IT is increasingly recognised that innovation, underpinned by science and technology, is a major key to any country's economic prosperity and social well-being. Countries that spend less on research and development (R&D) risk relegation to the backwaters of under-development.
Global investment in R&D reached a reported US$1.1 trillion (RM3.3 trillion) in 2010. In addition to traditional heavyweights, like the United States, Japan, Germany and South Korea, serious R&D investments are on the rise in Qatar, Saudi Arabia and Singapore and the developing country giants of Brazil, China and India.
Malaysia knows the impact of R&D on economic prosperity, exemplified by our highly successful rubber and oil palm industries. To reach new heights, the country now needs to expand its economic base beyond such primary commodities into emerging, knowledge-intensive sciences, like biotechnology and nanotechnology.
The government's New Economic Model, with its Economic and Government Transformation Programmes, introduced by Prime Minister Datuk Seri Najib Razak two years ago, needs to be complemented and sustained by an infusion of science and technology, which will come in large measure from our universities and research institutes.
One project underway by the National Science and Research Council is an assessment of the productivity and efficiency of our public research assets. How well are they able to pursue world-class research while meeting the educational and other demands placed on them?
And how well does our scientific research productivity measure up against countries of comparable means?
Relevant in this context is a landmark event in Washington on May 14 and 15 at which I had the honour of representing Malaysia: the inaugural meeting of the Global Research Council.
This new virtual body is envisioned as a permanent forum for interaction between the heads of research councils worldwide.
In a recent editorial in Science magazine, Dr Subra Suresh, director of the US National Science Foundation (NSF), argues that the world has become so highly interconnected that local economic shifts hinge not only on long-term support for scientific research in each country, but also on creative global collaboration.
Cooperation requires new thinking and an auspicious environment in which to cultivate and fortify this synergy. What strategies will move us there?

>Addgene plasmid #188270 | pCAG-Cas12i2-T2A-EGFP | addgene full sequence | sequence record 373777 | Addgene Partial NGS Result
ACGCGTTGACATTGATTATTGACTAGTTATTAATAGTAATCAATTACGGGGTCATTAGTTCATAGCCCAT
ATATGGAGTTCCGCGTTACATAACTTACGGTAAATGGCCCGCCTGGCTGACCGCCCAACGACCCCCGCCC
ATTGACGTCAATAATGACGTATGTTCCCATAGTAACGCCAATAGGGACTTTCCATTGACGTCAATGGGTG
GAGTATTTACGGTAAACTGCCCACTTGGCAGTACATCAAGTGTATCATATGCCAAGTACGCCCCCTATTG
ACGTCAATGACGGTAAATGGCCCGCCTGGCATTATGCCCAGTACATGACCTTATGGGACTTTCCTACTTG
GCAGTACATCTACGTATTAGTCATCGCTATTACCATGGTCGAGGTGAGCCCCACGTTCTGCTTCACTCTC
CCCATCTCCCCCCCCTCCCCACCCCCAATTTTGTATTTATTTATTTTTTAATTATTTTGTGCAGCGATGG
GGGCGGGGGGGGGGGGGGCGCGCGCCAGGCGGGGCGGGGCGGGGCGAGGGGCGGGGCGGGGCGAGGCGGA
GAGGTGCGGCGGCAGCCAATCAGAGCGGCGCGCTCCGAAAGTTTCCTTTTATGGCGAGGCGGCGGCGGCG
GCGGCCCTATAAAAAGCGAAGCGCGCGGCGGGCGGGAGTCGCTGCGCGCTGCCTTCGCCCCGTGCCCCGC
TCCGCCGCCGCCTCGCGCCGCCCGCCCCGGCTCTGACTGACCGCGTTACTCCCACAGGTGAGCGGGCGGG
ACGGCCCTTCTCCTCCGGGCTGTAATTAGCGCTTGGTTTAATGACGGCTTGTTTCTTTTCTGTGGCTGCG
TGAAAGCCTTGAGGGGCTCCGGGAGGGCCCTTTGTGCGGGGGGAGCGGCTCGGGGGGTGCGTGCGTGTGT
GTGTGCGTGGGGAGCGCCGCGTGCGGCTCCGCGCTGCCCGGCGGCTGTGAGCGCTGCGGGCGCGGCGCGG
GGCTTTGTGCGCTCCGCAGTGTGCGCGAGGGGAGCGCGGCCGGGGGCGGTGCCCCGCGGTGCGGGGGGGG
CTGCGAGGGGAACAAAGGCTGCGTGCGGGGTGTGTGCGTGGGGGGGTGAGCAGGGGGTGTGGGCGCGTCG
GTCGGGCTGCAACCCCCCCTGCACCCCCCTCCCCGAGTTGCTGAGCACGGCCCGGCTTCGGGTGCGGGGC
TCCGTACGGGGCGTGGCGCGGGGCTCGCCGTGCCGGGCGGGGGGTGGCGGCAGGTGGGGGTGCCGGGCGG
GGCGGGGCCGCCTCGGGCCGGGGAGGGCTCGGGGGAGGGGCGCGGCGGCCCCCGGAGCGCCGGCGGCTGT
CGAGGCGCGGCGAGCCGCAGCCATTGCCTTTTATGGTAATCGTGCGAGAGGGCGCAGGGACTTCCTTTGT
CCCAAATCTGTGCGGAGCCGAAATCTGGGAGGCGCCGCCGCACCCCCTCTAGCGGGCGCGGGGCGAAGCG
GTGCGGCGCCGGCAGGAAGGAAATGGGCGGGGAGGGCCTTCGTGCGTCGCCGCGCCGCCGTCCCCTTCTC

The council makes an important contribution to bringing the world's research councils closer together, to the benefit of all.
Initiation of the Global Research Council takes place on the margins of Global Summit on Merit Review, organised by the NSF with the strong support of US President Barack Obama's Office of Science, Technology and Policy and the US State Department.
Funding agencies worldwide identify and support scientific research with public money, and they are publicly accountable for the results.
Rigorous and transparent scientific merit review helps ensure that government funds are spent on worthy projects.
The starting point for international scientific collaboration devoid of politics is the scientific merit review process. As aptly put by summit conveners: "The most fundamental barriers to bilateral and multilateral international collaborations are disparate standards for scientific merit review and differences in the infrastructures that ensure professional ethics and scientific integrity.
"These factors are further exacerbated by cultural differences that arise from the large range of social perspectives and stages of national development. In addition, given the volume and speed with which unvetted data and information are generated and disseminated, there has never been a greater urgency to develop shared principles to address the delicate balance between the openness of scientific information and rigorous merit review that is built on a strong ethical foundation."
A Statement of Principles for Scientific Merit Review developed by the conveners for at the Summit includes:
Collectively, reviewers should have the appropriate knowledge and expertise to assess the proposal both at the level of the broad context of the research field(s) to which it contributes and with respect to the specific objectives and methodology. Reviewers should be selected according to clear criteria.
Decisions must be based on clearly described rules, procedures and evaluation criteria that are published a priori. Applicants should receive appropriate feedback on the evaluation of their proposal.
Proposals must be assessed fairly and on their merit. Conflicts of interest must be declared and managed according to defined, published processes.
The review process should be consistent with the nature of the call, with the research area addressed, and in proportion to the investment and complexity of the work.
All proposals, including related data, intellectual property and other documents, must be treated in confidence by reviewers and organisations involved in the review process.
Integrity and Ethical Considerations
Ethics and integrity are paramount to the review process.
The concerns to be addressed in Washington are universal and this Statement of Principles will surely find support throughout the international scientific community.
No less important is the prospect of such a global process encouraging the wider participation of developing country scientists and researchers, including Malaysians into the mainstream of international scientific discourse. Too often we feel left behind and this initiative is a big step in that direction.